Is Nikon attempting to ease the passage of enthusiasts into its professional DSLR system with its new budget full-frame lens? We find out whether the 24-85mm does justice to the cameras. Read the AF-S Nikkor 24-85mm f/3.5-4.5G ED VR review...
Constructed from 16 elements in 11 groups, including one extra-low dispersion (ED) and three aspherical elements, the optical design of this lens is new, although the focal range isn’t. Nikon first announced a 24-85mm f/2.8-4D IF lens in 2000, and the lens is still listed on both the UK and US Nikon websites. This older 24-85mm lens doesn’t feature a built-in AF motor, so it cannot autofocus on cameras below the Nikon D7000, although it can be used manually and electronic aperture control does still work.
Image: Chromatic aberrations are visible in raw files, although they are very slight and easily removed
The short-lived Nikkor 24-85mm f/3.5-4G AF-S lens followed in 2002. While this included a built-in AF motor, as part of Nikkor’s G series it lacked an aperture ring. Strangely, this lens was discontinued after four years, presumably because the 35-128mm equivalent focal length when used on a APS-C-sized (DX-format) sensor is not really wide enough for use as an everyday lens, and because those using expensive full-frame DSLRs demanded the higher quality of Nikon’s 24-70mm f/2.8.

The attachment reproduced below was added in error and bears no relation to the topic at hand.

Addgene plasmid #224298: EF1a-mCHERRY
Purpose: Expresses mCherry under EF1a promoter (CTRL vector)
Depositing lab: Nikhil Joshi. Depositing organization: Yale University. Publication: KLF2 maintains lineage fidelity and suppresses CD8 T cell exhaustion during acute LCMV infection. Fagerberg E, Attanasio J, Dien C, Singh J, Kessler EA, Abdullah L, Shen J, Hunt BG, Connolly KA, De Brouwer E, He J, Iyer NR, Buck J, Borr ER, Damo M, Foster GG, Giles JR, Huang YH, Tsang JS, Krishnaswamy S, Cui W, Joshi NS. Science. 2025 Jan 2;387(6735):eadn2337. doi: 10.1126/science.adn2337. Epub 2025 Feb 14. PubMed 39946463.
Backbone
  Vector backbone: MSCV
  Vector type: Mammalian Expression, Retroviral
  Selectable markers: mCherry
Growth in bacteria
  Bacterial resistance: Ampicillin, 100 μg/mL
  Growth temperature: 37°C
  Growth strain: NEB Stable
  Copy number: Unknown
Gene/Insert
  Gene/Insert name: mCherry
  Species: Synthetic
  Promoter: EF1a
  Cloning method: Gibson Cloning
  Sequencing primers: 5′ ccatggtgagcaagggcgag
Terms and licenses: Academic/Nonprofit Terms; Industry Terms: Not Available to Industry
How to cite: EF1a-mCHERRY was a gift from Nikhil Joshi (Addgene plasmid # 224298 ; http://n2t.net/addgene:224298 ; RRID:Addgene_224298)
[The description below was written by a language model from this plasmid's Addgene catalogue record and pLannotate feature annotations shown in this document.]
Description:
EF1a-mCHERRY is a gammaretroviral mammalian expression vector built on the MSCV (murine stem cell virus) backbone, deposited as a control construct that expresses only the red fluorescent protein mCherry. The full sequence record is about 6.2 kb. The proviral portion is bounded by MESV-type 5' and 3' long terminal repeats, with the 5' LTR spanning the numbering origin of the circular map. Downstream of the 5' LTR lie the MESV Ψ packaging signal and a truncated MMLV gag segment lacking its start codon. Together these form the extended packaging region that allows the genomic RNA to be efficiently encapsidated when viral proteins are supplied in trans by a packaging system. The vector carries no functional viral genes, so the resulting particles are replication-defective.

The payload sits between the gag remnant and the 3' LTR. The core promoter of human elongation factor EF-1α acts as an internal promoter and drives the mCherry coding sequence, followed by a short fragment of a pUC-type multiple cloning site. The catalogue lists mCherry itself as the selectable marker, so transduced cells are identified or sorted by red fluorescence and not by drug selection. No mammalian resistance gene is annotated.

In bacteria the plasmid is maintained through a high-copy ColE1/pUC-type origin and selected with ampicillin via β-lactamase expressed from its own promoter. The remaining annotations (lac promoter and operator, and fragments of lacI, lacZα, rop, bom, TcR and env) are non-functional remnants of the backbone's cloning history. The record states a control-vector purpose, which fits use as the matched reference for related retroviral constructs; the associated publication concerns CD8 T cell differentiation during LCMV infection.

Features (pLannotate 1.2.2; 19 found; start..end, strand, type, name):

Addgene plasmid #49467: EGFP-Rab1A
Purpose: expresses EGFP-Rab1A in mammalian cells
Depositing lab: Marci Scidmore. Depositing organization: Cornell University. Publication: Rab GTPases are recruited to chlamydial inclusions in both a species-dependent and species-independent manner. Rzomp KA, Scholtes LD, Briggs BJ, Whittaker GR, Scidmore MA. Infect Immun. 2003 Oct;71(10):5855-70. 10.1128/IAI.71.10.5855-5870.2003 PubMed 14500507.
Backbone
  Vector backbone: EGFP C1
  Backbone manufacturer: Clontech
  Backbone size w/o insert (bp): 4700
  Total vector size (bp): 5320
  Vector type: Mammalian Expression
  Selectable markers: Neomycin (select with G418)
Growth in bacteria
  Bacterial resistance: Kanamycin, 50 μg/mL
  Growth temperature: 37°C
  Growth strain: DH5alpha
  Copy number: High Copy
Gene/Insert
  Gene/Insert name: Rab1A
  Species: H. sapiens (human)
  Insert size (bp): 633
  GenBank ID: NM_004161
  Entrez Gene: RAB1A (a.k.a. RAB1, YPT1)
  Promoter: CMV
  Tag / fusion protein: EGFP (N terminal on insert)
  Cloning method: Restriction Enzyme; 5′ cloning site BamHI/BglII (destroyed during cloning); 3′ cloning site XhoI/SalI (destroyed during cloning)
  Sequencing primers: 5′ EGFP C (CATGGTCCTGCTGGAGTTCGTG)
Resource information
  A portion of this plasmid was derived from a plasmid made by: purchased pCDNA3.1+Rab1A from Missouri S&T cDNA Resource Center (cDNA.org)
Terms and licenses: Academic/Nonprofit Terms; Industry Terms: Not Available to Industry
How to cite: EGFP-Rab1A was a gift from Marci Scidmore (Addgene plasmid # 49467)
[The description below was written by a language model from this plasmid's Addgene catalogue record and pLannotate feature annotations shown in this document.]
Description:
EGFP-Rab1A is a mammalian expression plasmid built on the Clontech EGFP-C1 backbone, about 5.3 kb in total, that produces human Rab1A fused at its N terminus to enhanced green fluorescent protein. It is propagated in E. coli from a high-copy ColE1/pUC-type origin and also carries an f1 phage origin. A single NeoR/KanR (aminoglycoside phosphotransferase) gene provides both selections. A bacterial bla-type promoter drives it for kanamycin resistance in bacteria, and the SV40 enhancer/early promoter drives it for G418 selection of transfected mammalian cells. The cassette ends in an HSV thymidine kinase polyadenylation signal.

The new lens looks similar to the now discontinued 24-85mm f/3.5-4.5, although they are different both optically and in terms of features: the main difference is that the new lens includes Nikon’s Vibration Reduction (VR)technology. The firm claims this will allow the photographer to reduce the given shutter speed by up to 4EV when shooting handheld. This should more than help to make up the 2-3EV difference in maximum aperture between this latest 24-85mm f/3.5-4.5 lens and the original f/2.8-4 version, although obviously the depth of field can’t be accounted for.